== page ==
With its upcoming game SOMA, Frictional Games is leaving behind the world of Amnesia and venturing into a new setting and new thematic territory. This horror sci-fi game delves into themes of consciousness, and instead of assaulting you with a barrage of jump scares, SOMA goes for a slow buildup, trying to get inside your head. I recently had a chance to play a section of this combat-free first-person adventure, and discovered a few details about its story and setting.
You play as Simon, a man who has found himself in an abandoned science facility. According to Thomas Grip of Frictional Games, "He's not an amnesiac character, but something weird has happened to him that has made him end up in this place, and that's a big mystery, but I can't talk to you about that right now. What's sort of cool with the mystery is that you could actually figure it out directly, but I don't think that many people will think in those directions and want to consider that possibility."
The places you explore can help you solve that mystery, if you take the time to examine them closely. Said Grip, "We put a ton of effort into making every area a sort of narrative playground. There's tons and tons of small clues for the player to figure out." I love environmental storytelling, so when I played SOMA, I wanted to examine every sign and every schematic to see what they might have to tell me about the strange facility and what had taken place there. But the game is also designed to pull in players who don't want to investigate every little detail. Grip said, "We're designing it for a player that reads nothing, listens to nothing, just runs through. He should get the main gist of the story. It's not that we want to cater to players like this, but it's just that if we have that as a sort of goal, then we are sure that we have more active storytelling."
Much of the story remains shrouded in mystery, but a few tidbits emerged from my time with the game. Something strange has happened with the robots in the science facility I explored. At one point, I made my way through an area that a couple had once shared, but the woman had hanged herself, leaving behind a message that said, "Whatever that was, it wasn't Carl, I want you to know that. Nothing about that thing was even close to OK." Nearby, a human-sounding voice emanated from a trapped robot, leading me to suspect that somehow the consciousnesses of humans were becoming imprisoned in the metal bodies of automatons.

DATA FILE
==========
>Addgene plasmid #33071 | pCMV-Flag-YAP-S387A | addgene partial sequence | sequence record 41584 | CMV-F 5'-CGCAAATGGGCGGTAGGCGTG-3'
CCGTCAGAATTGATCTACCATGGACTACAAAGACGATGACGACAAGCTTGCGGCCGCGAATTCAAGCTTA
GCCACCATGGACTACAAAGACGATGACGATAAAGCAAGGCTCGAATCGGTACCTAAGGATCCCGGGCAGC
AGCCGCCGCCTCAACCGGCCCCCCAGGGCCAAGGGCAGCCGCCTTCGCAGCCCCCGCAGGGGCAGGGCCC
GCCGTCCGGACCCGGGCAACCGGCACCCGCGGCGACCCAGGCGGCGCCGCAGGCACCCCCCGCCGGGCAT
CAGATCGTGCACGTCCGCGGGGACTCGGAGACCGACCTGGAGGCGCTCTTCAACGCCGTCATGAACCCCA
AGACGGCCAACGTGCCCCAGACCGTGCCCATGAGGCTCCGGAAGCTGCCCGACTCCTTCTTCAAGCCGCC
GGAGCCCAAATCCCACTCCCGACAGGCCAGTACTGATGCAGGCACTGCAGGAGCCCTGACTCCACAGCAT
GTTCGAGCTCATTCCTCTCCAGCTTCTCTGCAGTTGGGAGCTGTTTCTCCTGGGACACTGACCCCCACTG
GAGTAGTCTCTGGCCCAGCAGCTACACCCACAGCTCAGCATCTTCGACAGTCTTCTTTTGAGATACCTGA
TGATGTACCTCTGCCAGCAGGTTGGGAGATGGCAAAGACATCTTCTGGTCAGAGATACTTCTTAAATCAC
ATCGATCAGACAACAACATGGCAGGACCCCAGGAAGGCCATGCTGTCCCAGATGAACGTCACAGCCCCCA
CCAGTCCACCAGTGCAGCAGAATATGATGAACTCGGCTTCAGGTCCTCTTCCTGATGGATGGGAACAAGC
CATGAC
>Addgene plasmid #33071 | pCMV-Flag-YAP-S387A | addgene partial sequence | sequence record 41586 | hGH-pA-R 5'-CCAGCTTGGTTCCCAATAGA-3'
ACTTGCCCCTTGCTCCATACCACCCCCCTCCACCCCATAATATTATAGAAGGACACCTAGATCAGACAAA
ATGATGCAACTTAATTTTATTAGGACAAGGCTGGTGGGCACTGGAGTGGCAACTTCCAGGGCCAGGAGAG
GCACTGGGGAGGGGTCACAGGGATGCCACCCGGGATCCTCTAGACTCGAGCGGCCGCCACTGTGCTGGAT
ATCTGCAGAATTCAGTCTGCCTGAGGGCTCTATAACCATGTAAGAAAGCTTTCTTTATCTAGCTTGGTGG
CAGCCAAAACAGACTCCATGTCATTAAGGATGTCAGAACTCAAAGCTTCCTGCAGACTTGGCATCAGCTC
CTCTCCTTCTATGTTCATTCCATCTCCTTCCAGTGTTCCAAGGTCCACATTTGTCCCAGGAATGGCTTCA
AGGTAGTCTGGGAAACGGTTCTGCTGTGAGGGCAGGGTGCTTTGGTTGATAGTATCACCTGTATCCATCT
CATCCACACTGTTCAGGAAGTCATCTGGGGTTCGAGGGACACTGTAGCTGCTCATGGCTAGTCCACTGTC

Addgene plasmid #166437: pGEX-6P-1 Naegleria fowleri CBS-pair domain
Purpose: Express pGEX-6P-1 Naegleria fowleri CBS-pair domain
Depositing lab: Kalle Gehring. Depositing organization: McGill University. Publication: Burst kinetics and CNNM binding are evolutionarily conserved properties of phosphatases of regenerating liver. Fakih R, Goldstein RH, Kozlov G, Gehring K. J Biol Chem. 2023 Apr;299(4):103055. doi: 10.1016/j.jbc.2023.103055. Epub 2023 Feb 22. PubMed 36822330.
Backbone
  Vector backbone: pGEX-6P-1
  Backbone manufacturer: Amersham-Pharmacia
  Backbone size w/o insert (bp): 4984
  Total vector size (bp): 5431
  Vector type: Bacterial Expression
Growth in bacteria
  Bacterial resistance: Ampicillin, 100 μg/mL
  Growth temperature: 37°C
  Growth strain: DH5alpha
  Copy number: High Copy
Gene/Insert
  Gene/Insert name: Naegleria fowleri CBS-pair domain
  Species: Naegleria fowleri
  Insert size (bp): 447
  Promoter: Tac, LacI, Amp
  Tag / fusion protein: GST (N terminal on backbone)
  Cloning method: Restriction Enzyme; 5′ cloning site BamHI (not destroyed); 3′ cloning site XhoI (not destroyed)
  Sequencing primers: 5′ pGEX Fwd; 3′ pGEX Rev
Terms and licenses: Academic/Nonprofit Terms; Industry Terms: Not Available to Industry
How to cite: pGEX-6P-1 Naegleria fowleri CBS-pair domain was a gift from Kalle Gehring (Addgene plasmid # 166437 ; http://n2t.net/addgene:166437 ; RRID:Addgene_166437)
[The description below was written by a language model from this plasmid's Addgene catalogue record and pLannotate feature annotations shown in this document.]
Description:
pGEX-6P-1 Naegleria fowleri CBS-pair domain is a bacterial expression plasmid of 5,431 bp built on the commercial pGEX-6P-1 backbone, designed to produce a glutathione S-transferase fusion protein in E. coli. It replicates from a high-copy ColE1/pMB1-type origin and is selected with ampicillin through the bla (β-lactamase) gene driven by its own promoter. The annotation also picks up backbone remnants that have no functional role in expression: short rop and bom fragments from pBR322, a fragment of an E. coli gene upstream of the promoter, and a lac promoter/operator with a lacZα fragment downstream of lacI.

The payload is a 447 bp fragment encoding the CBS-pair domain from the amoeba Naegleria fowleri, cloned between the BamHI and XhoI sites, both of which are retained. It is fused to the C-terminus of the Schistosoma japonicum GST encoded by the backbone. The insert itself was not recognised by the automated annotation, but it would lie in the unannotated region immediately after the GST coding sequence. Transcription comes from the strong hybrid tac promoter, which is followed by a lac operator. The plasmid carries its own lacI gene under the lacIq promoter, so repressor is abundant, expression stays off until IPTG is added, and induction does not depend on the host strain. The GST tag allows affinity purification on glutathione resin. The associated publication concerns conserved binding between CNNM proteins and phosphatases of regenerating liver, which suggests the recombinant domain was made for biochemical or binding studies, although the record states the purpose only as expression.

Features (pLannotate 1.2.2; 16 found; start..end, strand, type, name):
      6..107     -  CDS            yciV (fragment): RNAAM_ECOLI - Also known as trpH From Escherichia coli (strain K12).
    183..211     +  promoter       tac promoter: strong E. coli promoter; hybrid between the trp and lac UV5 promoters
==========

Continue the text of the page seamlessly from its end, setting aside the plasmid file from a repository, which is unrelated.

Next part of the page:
There were noises that sounded like distant screams, and I wasn't sure if I was hearing what I thought I was hearing or if my imagination was making more of the muffled ocean sounds than was actually there.
Like the technology in another horror game I recently played, Alien: Isolation, the computer terminals and other machinery in SOMA look clunky and dated, but still, given the presence of robots and hints in text logs of the existence of an artificial intelligence that had gone rogue, I initially suspected that the facility I was exploring was in space, or perhaps on some alien world. But when the facility became flooded with water, and Grip then skipped ahead to an underwater section that comes an hour or two later in the game, it became clear that SOMA is actually set beneath the surface of one of Earth's own oceans.
It was as I made my way across the ocean floor that SOMA really started to scare me. There were noises that sounded like distant screams, and I wasn't sure if I was hearing what I thought I was hearing or if my imagination was making more of the muffled ocean sounds than was actually there. The murky depths of the ocean seemed like a fitting metaphor for the depths of the human psyche that Grip is keen to explore with the game. Later, making my way through the flooded wreckage of the lambda station, I encountered the jiangshi, a mysterious ghostly threat you must run or hide from. If one is nearby, the visuals and sounds are distorted by staticky disruptions, as if the proximity of the jiangshi is interfering with the frequency of Simon's mind.
The section of SOMA that I played really was a slow build, letting the atmosphere and sounds create a sense of psychological fear rather than relying on gore or jump scares. With sinister glee, Thomas Grip said to me, "This is an atmospheric sample of the game, just planting seeds in your mind, and then later on, four or five hours into the game, we get to the really creepy stuff!" I admit that I'm scared to return to SOMA's unsettling world, but I also look forward to spending more time in its environments and looking at all the little details that will help me piece together its narrative. SOMA is aiming for a release on the PC and PlayStation 4 in early 2015.